Philippine health chief, church fight over condoms

Manila, Philippines - On Valentine's Day, Philippine government health workers hit the streets of Manila to hand out roses and condoms to passers-by.

The message was clear in a country with a relatively small but rapidly growing HIV-positive population: Avoid unprotected sex.

It didn't get far. Within days, leaders of the powerful Roman Catholic Church began urging the faithful to reject condoms, reigniting a long-running battle over contraception in the overwhelmingly Catholic nation .

Bishops issued angry statements slamming the Valentine's Day distribution as immoral and called for the resignation of Health Secretary Esperanza Cabral, who ordered the campaign. One archbishop said that Cabral already "has one foot in hell."

The bishops called for a ban on condom advertisements last week.

"The condom business is a multimillion dollar industry that heavily targets the adolescent market at the expense of morality and family life," said Bishop Nereo Odchimar, president of the Catholic Bishops' Conference of the Philippines. He called fidelity and premarital chastity "the only effective way to curb the spread of AIDS."

On Monday, about 100 people protested against the church's position, carrying two baskets of inflated condoms and paper roses as they picketed outside the Bishops' Conference building in downtown Manila. They held a placard reading, "Bless our reproductive right."

The Catholic church is a powerful voice in a nation beset with poverty and political instability. Politicians court bishops' blessings and usually tiptoe around issues such as promoting contraception.

The bishops mobilized protests that toppled late dictator Ferdinand Marcos in 1986 and President Joseph Estrada in 2001 on corruption allegations.

More recently, the church has spearheaded opposition to a reproductive health bill that calls for contraceptives to be provided in government hospitals and sex education to be taught in public schools. The bill is languishing in the House of Representatives.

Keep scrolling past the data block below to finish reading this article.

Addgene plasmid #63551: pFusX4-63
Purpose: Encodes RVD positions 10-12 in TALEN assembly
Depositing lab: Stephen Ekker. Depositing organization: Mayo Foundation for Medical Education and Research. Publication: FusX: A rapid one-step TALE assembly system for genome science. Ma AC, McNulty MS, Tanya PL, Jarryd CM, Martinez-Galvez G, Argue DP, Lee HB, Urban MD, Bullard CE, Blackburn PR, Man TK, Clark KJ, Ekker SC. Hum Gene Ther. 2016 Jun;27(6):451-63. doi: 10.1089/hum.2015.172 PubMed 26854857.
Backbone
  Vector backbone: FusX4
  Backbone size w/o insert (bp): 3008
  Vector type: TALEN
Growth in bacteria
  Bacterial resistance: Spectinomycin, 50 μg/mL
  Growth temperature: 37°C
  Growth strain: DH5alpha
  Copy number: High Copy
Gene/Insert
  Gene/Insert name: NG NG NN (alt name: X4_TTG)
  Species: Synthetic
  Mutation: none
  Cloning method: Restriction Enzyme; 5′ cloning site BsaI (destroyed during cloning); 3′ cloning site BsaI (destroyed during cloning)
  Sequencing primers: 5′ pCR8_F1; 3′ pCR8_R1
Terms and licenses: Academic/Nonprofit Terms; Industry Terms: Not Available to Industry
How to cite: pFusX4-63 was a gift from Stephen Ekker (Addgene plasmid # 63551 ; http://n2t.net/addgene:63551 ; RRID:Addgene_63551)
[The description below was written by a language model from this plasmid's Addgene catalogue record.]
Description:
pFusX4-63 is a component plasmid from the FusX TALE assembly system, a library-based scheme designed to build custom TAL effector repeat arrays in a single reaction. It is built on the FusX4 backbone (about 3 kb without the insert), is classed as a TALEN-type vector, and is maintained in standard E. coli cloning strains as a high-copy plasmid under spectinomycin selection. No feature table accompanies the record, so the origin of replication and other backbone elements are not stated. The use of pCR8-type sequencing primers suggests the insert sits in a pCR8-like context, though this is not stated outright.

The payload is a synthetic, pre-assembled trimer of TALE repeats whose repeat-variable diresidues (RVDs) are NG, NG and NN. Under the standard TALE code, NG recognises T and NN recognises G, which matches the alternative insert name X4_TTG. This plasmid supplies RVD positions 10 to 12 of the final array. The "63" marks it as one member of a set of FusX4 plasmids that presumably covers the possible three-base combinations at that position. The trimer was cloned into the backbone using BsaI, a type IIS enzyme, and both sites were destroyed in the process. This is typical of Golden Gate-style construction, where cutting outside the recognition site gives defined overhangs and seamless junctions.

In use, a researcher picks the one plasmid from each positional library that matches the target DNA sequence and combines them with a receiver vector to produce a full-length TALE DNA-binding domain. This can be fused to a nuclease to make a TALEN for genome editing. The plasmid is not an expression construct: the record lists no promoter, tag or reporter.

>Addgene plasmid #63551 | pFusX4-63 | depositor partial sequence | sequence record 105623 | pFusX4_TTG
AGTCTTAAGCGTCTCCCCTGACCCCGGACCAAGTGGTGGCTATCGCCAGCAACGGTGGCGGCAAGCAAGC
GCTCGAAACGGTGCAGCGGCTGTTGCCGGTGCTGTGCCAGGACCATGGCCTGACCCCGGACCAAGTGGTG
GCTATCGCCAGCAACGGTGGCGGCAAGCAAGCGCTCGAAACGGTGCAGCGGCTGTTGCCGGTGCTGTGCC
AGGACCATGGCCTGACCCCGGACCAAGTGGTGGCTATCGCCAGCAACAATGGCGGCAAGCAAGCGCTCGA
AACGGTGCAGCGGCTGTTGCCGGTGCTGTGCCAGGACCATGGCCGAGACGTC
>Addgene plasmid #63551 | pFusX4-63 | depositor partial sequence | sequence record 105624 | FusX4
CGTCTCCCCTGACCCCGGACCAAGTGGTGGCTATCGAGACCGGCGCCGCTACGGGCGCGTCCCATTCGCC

Cabral, the health secretary, said she doesn't take the church's word lightly. "They are very powerful and they can sometimes be vicious," she said.

But the Harvard-trained cardiologist, who was reshuffled to the Health Department from the Social Welfare Department in January, shrugged off the flak as something that comes with the territory.

"I feel it is just a job that I have to do because as the secretary of health I know that it is going to be very difficult for our country if we let ... (AIDS) become an epidemic," she told The Associated Press.

The number of diagnosed HIV/AIDS cases rose to four a day in November and December, up from one or two during the first 10 months of 2009, according to the Health Department. In January, 143 new cases were diagnosed, the largest number recorded in a month.

Without intervention, the nearly 4,600 cases recorded in the Philippines as of January could soar to 30,000 in three years, Cabral said.

The figures may be the tip of the iceberg. Cabral said health officials estimate that for every new case recorded, 10 are missed. About 95 percent results from sexual transmission.

The Health Department's program follows the ABC formula: abstinence, be faithful and use a condom.

The church rejects contraception, which it says causes abortion. The bishops claim that condoms contribute to the spread of HIV/AIDS, saying they have a high failure rate and create a false sense of security.

According to the World Health Organization, scientific evidence shows that latex condoms provide 80 percent or greater protection against HIV and other sexually transmitted diseases.

Under President Gloria Macapagal Arroyo, the national government does not distribute contraceptives and leaves it to local governments to decide how to deal with HIV/AIDS and reproductive health.

Condoms are sold at grocery and drug stores, but for those who cannot afford them - a third of the country's 90 million people live in poverty - free distribution often depends on where they live.

For now, Cabral has Arroyo's backing, although deputy presidential spokeswoman Charito Planas said the health secretary was reminded to consult the president and the Cabinet on any future condom distributions.

With national elections coming in May, the church is campaigning against politicians who promote birth control. Family planning advocates are calling on voters to ditch candidates opposed to allocating government funds for contraceptives.